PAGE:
January 23, 2017

Not Your Parents' Board Games: Profiles of Carcassonne and Ticket to Ride

Not Your Parents’ Board Games
Part Four: Game Profiles of Carcassonne and Ticket To Ride
By David Means 
Editor's note: In this post, David Means profiles two very popular board games, Carcassonne and Ticket to Ride

In January 2016, KaCSFFS member and notable board game collector David Means gave a presentation to the club about his collection. It was so interesting, I asked for permission to reprint it as a series of posts on this blog. He graciously agreed, and supplied me with his script. I have added the illustrations, hyperlinks, embedded videos, etc. 

The first two posts in this series covered more general topics that cover many types of games. They were published on June 4, 2016, and June 18, 2016and were well-received. The third, published on December 29, 2016, initiated a series of Game Profiles with a more in-depth view of Catan/The Settlers of Catan. We hope you will continue to enjoy this series! --Jan S. Gephardt 


Carcassonne (named after the Medieval city famed for its walls) is probably the best known of the tile-laying games. 

It plays almost like a jigsaw puzzle -- when a tile is drawn, the player must place it adjacent to another tile, and make sure the features all match: city to city, road to road, and so forth. 

Examples of Carcassonne tiles

Players accumulate points as the game progresses, and it’s easy to see who is ahead at any particular point. Carcassonne also has four variants and over thirty expansions. 

Recall that Carcassonne is the game that originated Meeples.

Ticket to Ride
Ticket to Ride employs card drafting and route building as its two major mechanics, and is a very popular game. 

There are twelve different variants to the base game, two official expansions, and over eighty fan-designed expansions to the base and variant versions.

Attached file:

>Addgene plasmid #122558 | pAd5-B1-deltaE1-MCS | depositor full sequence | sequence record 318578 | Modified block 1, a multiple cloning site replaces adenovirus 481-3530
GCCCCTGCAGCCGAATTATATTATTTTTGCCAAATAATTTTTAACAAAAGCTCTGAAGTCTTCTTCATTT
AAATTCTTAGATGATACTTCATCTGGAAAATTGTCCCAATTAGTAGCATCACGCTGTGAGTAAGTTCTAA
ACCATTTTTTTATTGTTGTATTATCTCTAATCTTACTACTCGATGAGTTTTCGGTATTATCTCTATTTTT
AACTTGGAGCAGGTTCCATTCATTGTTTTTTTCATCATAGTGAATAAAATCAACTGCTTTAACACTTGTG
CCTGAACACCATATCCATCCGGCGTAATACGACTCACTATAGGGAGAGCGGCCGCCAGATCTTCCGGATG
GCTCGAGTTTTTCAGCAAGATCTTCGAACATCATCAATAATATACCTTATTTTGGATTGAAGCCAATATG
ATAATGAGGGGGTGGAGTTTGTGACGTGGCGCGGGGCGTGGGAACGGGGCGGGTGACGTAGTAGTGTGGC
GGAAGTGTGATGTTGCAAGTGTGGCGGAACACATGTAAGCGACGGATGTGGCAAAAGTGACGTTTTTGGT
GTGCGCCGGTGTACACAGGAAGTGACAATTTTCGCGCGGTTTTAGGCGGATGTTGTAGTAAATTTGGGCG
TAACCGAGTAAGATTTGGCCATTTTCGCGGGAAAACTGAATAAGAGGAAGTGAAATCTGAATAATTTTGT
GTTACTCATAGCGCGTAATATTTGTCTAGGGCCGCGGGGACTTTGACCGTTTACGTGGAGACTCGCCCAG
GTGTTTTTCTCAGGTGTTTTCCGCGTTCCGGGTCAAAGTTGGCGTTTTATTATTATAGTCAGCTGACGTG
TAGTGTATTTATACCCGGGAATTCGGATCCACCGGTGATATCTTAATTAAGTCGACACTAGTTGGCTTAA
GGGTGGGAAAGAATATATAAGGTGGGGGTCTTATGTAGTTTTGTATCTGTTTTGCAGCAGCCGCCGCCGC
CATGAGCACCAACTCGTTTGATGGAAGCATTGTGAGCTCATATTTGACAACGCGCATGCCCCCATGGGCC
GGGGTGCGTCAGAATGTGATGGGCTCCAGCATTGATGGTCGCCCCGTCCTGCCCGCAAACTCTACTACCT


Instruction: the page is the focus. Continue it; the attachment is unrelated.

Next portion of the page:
These are not all of the variants, but they give an idea.
The 10th Anniversary edition of Ticket to Ride featured specially designed railroad cars in tins.

Play consists of collecting cards of a particular color that match the color of the railroad route you wish to claim, then turning the cards in to claim the route, and scoring points for the length of the route. 

Train Cards: you must turn them in, to build routes.
Here are some of the Destination Cards one might draw.
You also score hidden bonus points for completing routes shown on your Destination Tickets.


I found the photo of the spread-out Carcassonne game in a review by Jeff Dougan on the Chambanamoms site. They credited "Boardgamegeek user Mecandes," but gave no link. The illustration of the tiles is from Ultra Carcassone. Thanks to "Stella May I" and her article about the game for the photo of the Meeples. Many thanks to Bob Mills on You Tube for the "How to Play Carcassonne" video.
Many thanks to the Indiana Recreational Sports Association (via Gawker) for the photo of the original game. The illustration showing six of the variants is from a post that describes them on Games Paradise Online. The photo of the 10th Anniversary tins of special rail cars is from a post by u/gn0xious on a Reddit discussion board about "Boardgames going for 'Heirloom' quality." Thanks to Game Head for the photo of the Train Cards (from an article on strategy for the game). The image of the Destination Cards is from Tom'S Epic Gaming review. Many thanks to Mark Barros on You Tube for the video on how to play Ticket to Ride.